As a general rule, direct traders (such as the main FOREX participants) are either wealthy or acting as agents/brokers for many smaller investors. Or sometimes both.
Stocks can be traded in a number of ways. You can always buy from someone you know, assuming that they wish to sell (and are not prevented from doing so in the case of closely-held corporations). Then there are the over-the-counter networks, where my agent deals with your agent. Major trading in generally done via exchanges, since they provide better mechanisms and regulation of trading and in turn are usually licensed to do so by some government.. In olden days, people would typically have a specific person that they would use as their broker and the broker would often belong to a brokerage house. With the advent of the Internet, impersonal brokerages grew up such as fidelity.com and more recently, robinhood where it's strictly between you and your computers. The advantage of old-time brokerages was that they'd typically publish investment newsletters - although that practice I think has largely been abandoned nowadays. And the broker knew you and could tailor investment advice based on your needs and goals - subject to whatever products their employers were pushing, of course.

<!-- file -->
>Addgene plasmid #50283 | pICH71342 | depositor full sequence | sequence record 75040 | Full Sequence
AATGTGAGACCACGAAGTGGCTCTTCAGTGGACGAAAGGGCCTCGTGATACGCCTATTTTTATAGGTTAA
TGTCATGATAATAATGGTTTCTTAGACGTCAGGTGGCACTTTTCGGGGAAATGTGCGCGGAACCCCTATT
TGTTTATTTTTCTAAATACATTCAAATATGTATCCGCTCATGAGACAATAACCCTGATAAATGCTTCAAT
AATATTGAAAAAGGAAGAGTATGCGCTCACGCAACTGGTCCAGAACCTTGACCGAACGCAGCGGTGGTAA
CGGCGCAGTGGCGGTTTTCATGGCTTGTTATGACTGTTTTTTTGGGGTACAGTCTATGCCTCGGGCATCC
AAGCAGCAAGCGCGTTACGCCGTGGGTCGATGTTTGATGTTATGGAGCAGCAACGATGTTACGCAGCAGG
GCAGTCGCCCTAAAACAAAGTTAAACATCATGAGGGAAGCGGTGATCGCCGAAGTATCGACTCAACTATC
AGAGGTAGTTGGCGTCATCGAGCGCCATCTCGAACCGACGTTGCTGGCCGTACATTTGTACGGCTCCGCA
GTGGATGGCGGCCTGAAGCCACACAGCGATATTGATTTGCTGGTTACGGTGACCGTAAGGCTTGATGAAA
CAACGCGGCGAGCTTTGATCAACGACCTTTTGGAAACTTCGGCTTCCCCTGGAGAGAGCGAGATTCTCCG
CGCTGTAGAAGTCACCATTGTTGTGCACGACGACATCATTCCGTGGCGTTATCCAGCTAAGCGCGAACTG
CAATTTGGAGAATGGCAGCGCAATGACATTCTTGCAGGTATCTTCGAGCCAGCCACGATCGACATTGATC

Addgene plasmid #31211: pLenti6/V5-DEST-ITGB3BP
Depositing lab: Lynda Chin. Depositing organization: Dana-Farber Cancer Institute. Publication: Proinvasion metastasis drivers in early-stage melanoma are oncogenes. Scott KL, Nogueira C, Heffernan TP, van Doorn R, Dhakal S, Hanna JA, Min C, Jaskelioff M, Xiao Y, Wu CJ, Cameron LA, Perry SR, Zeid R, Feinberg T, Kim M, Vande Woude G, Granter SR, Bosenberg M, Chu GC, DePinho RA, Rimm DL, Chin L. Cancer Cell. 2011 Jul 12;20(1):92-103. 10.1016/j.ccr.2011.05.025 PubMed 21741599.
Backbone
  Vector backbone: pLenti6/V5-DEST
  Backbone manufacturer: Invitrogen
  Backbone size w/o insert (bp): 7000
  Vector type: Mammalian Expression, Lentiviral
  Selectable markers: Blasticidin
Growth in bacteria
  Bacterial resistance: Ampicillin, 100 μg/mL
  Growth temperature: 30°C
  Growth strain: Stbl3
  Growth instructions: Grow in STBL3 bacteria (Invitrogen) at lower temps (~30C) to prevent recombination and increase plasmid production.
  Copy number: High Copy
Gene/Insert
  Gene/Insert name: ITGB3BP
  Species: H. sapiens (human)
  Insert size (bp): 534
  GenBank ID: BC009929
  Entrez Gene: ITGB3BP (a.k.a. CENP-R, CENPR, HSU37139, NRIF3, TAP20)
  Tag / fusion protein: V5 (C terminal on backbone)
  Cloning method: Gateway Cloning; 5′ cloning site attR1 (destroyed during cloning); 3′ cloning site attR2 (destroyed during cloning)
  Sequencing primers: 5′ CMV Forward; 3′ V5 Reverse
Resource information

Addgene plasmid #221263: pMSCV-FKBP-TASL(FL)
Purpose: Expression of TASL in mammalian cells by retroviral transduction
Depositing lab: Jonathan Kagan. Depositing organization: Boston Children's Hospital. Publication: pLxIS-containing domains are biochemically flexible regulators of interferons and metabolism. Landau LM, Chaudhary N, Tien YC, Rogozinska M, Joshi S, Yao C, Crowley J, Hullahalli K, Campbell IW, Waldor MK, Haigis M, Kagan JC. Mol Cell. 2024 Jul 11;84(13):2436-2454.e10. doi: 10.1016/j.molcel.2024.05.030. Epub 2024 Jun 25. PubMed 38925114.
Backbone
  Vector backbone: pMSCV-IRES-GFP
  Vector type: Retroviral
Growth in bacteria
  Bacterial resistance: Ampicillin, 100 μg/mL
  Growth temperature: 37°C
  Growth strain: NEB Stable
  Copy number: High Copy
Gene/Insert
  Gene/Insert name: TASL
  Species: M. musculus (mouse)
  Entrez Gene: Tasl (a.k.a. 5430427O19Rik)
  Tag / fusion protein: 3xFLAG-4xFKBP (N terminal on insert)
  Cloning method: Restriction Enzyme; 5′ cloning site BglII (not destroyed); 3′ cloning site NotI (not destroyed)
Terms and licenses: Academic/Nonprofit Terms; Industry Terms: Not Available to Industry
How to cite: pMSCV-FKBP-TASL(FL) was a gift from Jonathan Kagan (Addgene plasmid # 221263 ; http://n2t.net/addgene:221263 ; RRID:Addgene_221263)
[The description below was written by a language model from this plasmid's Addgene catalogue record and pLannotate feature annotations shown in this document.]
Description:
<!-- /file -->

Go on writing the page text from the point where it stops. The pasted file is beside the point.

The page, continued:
You can buy and sell currency at many banks as well as other locations. At one time, two staples at airports (back when you could board a plane and remain fully-clothed) were the carousel where you could pick up travel insurance and the booth where you could exchange currency. I think that both are now history. Travel insurance is often a perk with whatever credit card you paid for your tickets on and who needs hard cash when your credit card - or more recently, your cellphone's NFT app - can do direct transfers?
But those are generally pretty petty transactions. FOREX is an OTC system. One of its primary uses is to aid in international transaction systems such as SWIFT. Used as a vehicle for currency speculation, though, you'd generally want to be dealing with very large amounts of money. Currencies, after all, are at the very heart of the financial systems of nations, and those nations are much happier when their exchange rates are relatively stable, so it takes a lot of money on the fat end of the lever to make much money from the swings in the system.
And. of course, as with any fungible commodity, if there's a market, you can expect to find a futures market as well. But that's another story.
I won't say that individuals should avoid currency trading. But I would recommend talking to a local investment expert. Who would probably advise making it a part of a larger investment plan at best.